Executive Chef, Enrico Cerea of the exclusive three-Michelin-starred restaurant Da Vittorio, arguably one of Italy’s finest restaurants, recently took to the kitchen at Harry’s Bar in London’s Mayfair. Housed in a country villa in the Bergamasco foothills, Da Vittorio is a family run restaurant renowned for its regularly changing menus that keep up with the seasons and local markets. Cerea’s specially curated London menu took its inspiration from the ingredients of Northern Italy, and included spaghetti of tuna bagna cauda and pistachio crumble; a Sicilian scampi tail with pomegranate dressing and foie gras granita, and ravioli with a white truffle Parmigiano sauce.
What are some of the challenges working at Harry’s Bar verses a family run establishment in the Italian countryside? It’s a different context and, as you may imagine, it’s much easier to work when you are surrounded by a familiar work environment. However, the well-equipped kitchen, the professionalism and kindness shown by the whole Harry’s Bar team, has allowed us to offer the same quality you would find in our restaurant in Brusaporto, near Bergamo.
What have been the challenges sourcing the ingredients for the menu and what ingredients are you most excited about? We have used typical Italian products and raw materials that are unparalleled, such as white truffles, Reggiano Parmesan and Sicilian prawns. London is now so “close” to us in terms of logistics and feasibility that sourcing products of this nature is less of a problem, and we can offer the same quality in London that our Italian cuisine can offer at home.
What is unique about the cuisine of Northern Italy compared to the rest of Italy? Italian cuisine is made up of typical specialities that come from every region, and this is what makes our gastronomic tradition so appealing, even abroad. It doesn’t matter whether it is North or South, from Piedmont to Sardinia, what makes the difference is the great raw materials we have and how we manage them.
What are some of the key differences you see in British diners compared to Italian restaurant goers? I’ve always been fascinated by the gastronomic cultures that are different from mine. Each cuisine is an expression of the heritage of that particular country, and I’m intrigued by that. It’s a source of inspiration for me. The other day I went to an English pub and tasted an amazing chicken pie. It could be an idea for a future recipe. Also: I loved the Scottish meatballs!!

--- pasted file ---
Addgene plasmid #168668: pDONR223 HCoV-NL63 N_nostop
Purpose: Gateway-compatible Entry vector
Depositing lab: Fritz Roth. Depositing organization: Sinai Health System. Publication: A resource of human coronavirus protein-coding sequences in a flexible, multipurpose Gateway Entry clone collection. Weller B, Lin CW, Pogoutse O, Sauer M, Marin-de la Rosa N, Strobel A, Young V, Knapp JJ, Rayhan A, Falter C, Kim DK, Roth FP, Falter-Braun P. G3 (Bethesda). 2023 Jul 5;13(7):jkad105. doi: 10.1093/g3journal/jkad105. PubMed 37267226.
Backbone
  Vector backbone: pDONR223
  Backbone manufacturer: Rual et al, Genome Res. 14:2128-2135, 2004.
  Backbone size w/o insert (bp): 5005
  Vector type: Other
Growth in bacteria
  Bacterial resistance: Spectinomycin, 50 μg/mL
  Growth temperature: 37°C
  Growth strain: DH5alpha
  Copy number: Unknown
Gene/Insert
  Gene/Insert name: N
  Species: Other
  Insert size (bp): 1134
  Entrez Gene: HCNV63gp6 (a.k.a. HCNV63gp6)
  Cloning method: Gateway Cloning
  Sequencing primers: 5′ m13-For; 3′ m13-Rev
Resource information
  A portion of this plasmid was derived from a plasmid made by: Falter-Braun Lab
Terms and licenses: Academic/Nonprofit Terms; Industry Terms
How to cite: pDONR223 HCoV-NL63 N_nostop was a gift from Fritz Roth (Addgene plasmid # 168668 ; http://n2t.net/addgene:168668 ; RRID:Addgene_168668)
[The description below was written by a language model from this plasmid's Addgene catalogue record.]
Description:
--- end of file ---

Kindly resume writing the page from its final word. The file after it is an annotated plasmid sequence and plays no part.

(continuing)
Did Covid impact any decisions to made around the menu—what to serve and how to serve it? Our menu was conceived months before the lockdown as an interpretation of what the season and the raw materials offered at the time. The pandemic forced us to reformulate everything: for example, we had to eliminate too many sharing dishes on the menu and remove the petit pastry for the time being, where each chef interacts directly with the customer.
What is an ingredient you use that people might not expect? Tuna spaghetti with bagna cauda and pistachio crumble is a rare recipe, but it is hugely appreciated because it stands for the uniqueness of Italian cuisine. The ingredients recall different regions of Italy such as Piedmont (bagna cauda) or Sicily (pistachio). It is a recipe that truly represents what Italy is.
What is your top tip for amateur at-home chefs? It’s a matter of raw materials: the better the ingredients you can get, the better your recipe will be. Whenever you have the choice, and where possible, ask for fresh seafood not farmed, and source locally wherever possible.
How did the Michelin stars change your business? A star has never changed our way of working: giving our best has always been a priority, even before Michelin awarded us. Even after 55 years in the business, Da Vittorio is pushing itself to the limits, looking for something never achieved before.